Title: Boy on the Edge
Author: Fridrik Erlings
Genre: YA Psychological Fiction
Number of Pages: 240
It took me a while to get into this book but I’m glad I stuck with it. Boy on the Edge does a bit too much telling rather than showing, which makes it feel bland at times, but the sense of melancholy is palpable and I loved the setting, a home for troubled boys on a remote Icelandic island. The main character, Henry, is a total outcast with a stutter, clubfoot, and dyslexia.
He’s bullied every day at school and one day he finally snaps, attacking his mom and breaking her arm. He’s sent to a farm run by a reverend and his wife, surrounded by formations caused by melted lava. He quickly bonds with the reverend’s wife but doesn’t take to the reverend, who uses stories of fire and brimstone to keep the boys in line.
Henry desperately wants to befriend the only boy his age on the island, John, but he doesn’t know how and feels left out when John’s friend Mark arrives on the island and they plan their escape. He’s put in charge of looking after the cows and he starts to love being around the animals. The reverend’s wife ends up adopting a precocious little boy named Ollie and Henry starts getting less and less attention from her.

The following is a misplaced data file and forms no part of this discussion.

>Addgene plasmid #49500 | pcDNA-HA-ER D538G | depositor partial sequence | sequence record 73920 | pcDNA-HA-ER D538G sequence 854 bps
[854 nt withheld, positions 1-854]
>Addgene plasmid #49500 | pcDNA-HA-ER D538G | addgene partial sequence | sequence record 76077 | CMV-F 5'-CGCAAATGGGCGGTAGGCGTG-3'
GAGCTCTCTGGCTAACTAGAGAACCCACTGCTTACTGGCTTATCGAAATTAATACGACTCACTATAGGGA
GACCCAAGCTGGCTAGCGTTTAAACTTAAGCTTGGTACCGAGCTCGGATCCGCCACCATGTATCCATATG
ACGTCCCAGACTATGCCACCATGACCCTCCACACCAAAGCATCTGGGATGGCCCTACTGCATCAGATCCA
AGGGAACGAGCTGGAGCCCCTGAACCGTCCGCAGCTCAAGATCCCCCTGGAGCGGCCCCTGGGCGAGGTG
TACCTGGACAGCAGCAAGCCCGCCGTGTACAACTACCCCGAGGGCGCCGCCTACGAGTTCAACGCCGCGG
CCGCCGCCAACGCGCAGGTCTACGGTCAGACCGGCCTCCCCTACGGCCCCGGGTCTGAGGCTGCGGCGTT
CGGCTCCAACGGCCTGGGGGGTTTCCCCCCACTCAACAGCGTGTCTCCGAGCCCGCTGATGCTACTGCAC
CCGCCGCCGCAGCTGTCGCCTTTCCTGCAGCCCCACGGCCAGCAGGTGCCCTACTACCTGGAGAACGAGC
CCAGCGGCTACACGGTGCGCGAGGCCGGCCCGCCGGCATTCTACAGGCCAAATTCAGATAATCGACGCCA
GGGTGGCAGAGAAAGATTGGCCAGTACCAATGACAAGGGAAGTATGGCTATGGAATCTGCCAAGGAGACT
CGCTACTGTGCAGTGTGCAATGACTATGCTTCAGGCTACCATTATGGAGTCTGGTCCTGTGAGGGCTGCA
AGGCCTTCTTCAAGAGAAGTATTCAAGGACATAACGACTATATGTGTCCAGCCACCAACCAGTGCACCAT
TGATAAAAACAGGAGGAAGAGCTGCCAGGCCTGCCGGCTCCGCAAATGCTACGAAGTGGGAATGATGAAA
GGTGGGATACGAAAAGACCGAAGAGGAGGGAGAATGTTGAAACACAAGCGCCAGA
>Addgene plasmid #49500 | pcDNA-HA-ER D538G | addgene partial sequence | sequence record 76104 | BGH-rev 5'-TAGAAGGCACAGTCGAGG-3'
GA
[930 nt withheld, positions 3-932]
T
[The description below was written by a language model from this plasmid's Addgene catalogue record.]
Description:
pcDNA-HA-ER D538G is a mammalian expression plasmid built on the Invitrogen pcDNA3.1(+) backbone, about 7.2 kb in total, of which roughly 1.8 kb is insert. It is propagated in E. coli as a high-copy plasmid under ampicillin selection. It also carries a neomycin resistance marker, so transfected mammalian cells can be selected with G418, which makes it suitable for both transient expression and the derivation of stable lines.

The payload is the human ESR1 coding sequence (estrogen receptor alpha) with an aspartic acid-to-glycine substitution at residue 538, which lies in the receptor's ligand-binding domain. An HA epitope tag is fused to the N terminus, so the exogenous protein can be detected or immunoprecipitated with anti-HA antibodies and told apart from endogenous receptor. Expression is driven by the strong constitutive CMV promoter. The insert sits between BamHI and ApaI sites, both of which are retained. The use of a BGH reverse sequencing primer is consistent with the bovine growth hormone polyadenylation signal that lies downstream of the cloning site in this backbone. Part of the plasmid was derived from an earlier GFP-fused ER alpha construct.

Like I said, the setting is one of the most interesting aspects of this book; it was almost a character in its own right. I was surprised that Henry didn’t seem to feel more guilty over breaking his mom’s arm. He seemed to get over it fairly quickly and even wishes he had committed a more ‘serious’ crime to fit in with Mark and John. I was like dude, you broke your mom’s arm! That’s not serious enough for you?
It was pretty shitty how Henry ends up sending all those letters to Ollie when they’re adults without getting a response back. Henry dies fairly young while still living on the island (this is not a big spoiler; it becomes apparent within the first few chapters of the book) and even though Ollie decides to tell his story he should have been there for him when he was alive.
Overall I enjoyed this book and the descriptions of the island and it’s stark, unforgiving beauty transported me. I like how Henry falls in love with the island and makes it his home, even though his situation is far from idyll. It speaks to his resilience that he’s able to thrive there, despite everything.